Choosing a Slow Cooker

Not all slow cookers are created equal … or work equally well for everyone!
Those of us who use slow cookers frequently know we have our own preferences when it comes to which slow cooker we choose to use. For instance, I love my programmable slow cooker, but there are many programmable slow cookers I’ve tried that I’ve strongly disliked. Why? Because some go by increments of 15 or 30 minutes and some go by 4, 6, 8, or 10 hours. I dislike those restrictions, but I have family and friends who don’t mind them at all! I am also pretty brand-loyal when it comes to my manual slow cookers because I’ve had great success with those and have had unsuccessful moments with slow cookers of other brands. So, which slow cooker(s) is/are best for your household?
It really depends on how many people you’re feeding and if you’re gone for long periods of time. Here are my recommendations:
For 2–3 person household
3–5-quart slow cooker
For 4–5 person household
5–6-quart slow cooker
For a 6+ person household
6½–7 quart slow cooker
Large slow cooker advantages/disadvantages:
Advantages:
• You can fit a loaf pan or a baking dish into a 6- or 7-quart, depending on the shape of your cooker. That allows you to make bread or cakes, or even smaller quantities of main dishes. (Take your favourite baking dish and loaf pan along when you shop for a cooker to make sure they’ll fit inside.)
• You can feed large groups of people, or make larger quantities of food, allowing for leftovers, or meals, to freeze.
Disadvantages:
• They take up more storage room.
• They don’t fit as neatly into a dishwasher.
• If your crock isn’t ⅔–¾ full, you may burn your food.
Small slow cooker advantages/disadvantages:
Advantages:
• They’re great for lots of appetizers, for serving hot drinks, for baking cakes straight in the crock, and for dorm rooms or apartments.
• A great option for making recipes of smaller quantities.
Disadvantages:
• Food in smaller quantities tends to cook more quickly than larger amounts. So keep an eye on it.
• Chances are, you won’t have any leftovers. So, if you like to have leftovers, a smaller slow cooker may not be a good option for you.
My Recommendation:
Have at least two slow cookers; one around 3 to 4 quarts and one 6 quarts or larger. A third would be a huge bonus (and a great advantage to your cooking repertoire!). The advantage of having at least a couple is you can make a larger variety of recipes. Also, you can make at least two or three dishes at once for a whole meal.
Manual vs. Programmable
If you are gone for only six to eight hours a day, a manual slow cooker might be just fine for you. If you are gone for more than eight hours during the day, I would highly recommend purchasing a programmable slow cooker that will switch to warm when the cooking time you set is up. It will allow you to cook a wider variety of recipes.
The two I use most frequently are my 4-quart manual slow cooker and my 6½-quart programmable slow cooker. I like that I can make smaller portions in my 4-quart slow cooker on days I don’t need or want leftovers, but I also love how my 6½-quart slow cooker can accommodate whole chickens, turkey breasts, hams, or big batches of soups. I use them both often.
Get to know your slow cooker …
Plan a little time to get acquainted with your slow cooker. Each slow cooker has its own personality—just like your oven (and your car). Plus, many new slow cookers cook hotter and faster than earlier models. I think that with all of the concern for food safety, the slow cooker manufacturers have amped up their settings so that “High,” “Low,” and “Warm” are all higher temperatures than in the older models. That means they cook hotter—and therefore, faster than the first slow cookers. The beauty of these little machines is that they’re supposed to cook low and slow. We count on that when we flip the switch in the morning before we leave the house for ten hours or so. So, because none of us knows what kind of temperament our slow cooker has until we try it out, nor how hot it cooks—don’t assume anything. Save yourself a disappointment and make the first recipe in your new slow cooker on a day when you’re at home. Cook it for the shortest amount of time the recipe calls for. Then, check the food to see if it’s done. Or if you start smelling food that seems to be finished, turn off the cooker and rescue your food.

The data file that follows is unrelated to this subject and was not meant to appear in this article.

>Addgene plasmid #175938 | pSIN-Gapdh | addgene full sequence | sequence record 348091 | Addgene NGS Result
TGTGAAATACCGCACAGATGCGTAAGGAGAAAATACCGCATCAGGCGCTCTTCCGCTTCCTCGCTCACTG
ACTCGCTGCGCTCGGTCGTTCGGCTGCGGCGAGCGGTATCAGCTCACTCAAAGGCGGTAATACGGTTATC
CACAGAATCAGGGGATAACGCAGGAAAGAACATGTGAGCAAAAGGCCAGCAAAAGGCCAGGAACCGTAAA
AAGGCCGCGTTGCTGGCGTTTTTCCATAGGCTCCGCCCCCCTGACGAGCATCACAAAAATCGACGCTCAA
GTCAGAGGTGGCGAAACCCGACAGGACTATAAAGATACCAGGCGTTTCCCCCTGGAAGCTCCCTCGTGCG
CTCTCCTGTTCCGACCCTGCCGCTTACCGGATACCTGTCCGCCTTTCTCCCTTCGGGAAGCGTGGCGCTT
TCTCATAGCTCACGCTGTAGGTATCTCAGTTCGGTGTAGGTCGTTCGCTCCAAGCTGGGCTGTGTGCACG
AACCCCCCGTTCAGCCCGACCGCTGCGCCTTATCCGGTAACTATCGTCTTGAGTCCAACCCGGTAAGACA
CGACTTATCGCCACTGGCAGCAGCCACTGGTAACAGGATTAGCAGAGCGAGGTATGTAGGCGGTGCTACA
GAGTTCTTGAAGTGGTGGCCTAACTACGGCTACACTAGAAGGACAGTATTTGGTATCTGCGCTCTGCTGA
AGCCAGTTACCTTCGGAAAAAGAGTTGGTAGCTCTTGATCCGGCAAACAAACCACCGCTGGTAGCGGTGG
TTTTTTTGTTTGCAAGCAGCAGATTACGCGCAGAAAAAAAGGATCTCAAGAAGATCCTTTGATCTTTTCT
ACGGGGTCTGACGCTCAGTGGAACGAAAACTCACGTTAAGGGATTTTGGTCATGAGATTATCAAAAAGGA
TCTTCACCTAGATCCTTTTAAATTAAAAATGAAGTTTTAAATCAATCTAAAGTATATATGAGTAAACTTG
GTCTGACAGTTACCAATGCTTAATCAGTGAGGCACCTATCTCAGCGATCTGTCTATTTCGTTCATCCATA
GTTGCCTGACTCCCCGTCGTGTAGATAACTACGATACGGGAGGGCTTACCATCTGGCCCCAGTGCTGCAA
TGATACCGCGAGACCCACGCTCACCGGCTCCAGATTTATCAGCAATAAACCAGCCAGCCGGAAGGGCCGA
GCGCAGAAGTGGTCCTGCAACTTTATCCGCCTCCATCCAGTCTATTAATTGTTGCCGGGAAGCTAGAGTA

Also, all slow cookers seem to have a “hot spot,” which is of great importance to know, especially when baking with your slow cooker. This spot may tend to burn food in that area if you’re not careful. If you’re baking directly in your slow cooker, I recommend covering the “hot spot” with some foil.
Take notes …
Don’t be afraid to make notes in your cookbook. It’s yours! Chances are, it will eventually get passed down to someone in your family and they will love and appreciate all of your musings. Take note of which slow cooker you used and exactly how long it took to cook the recipe. The next time you make it, you won’t need to try to remember. Apply what you learned to the next recipes you make in your cooker. If another recipe says it needs to cook 7–9 hours, and you’ve discovered your slow cooker cooks on the faster side, cook that recipe for 6–6½ hours and then check it. You can always cook a recipe longer—but you can’t reverse things if it’s overdone.

Get creative …
If you know your morning is going to be hectic, prepare everything the night before, take it out so the crock warms up to room temperature when you first get up in the morning, then plug it in and turn it on as you’re leaving the house.
If you want to make something that has a short cook time and you’re going to be gone longer than that, cook it the night before and refrigerate it for the next day. Warm it up when you get home. Or, cook those recipes on the weekend when you know you’ll be home and eat them later in the week.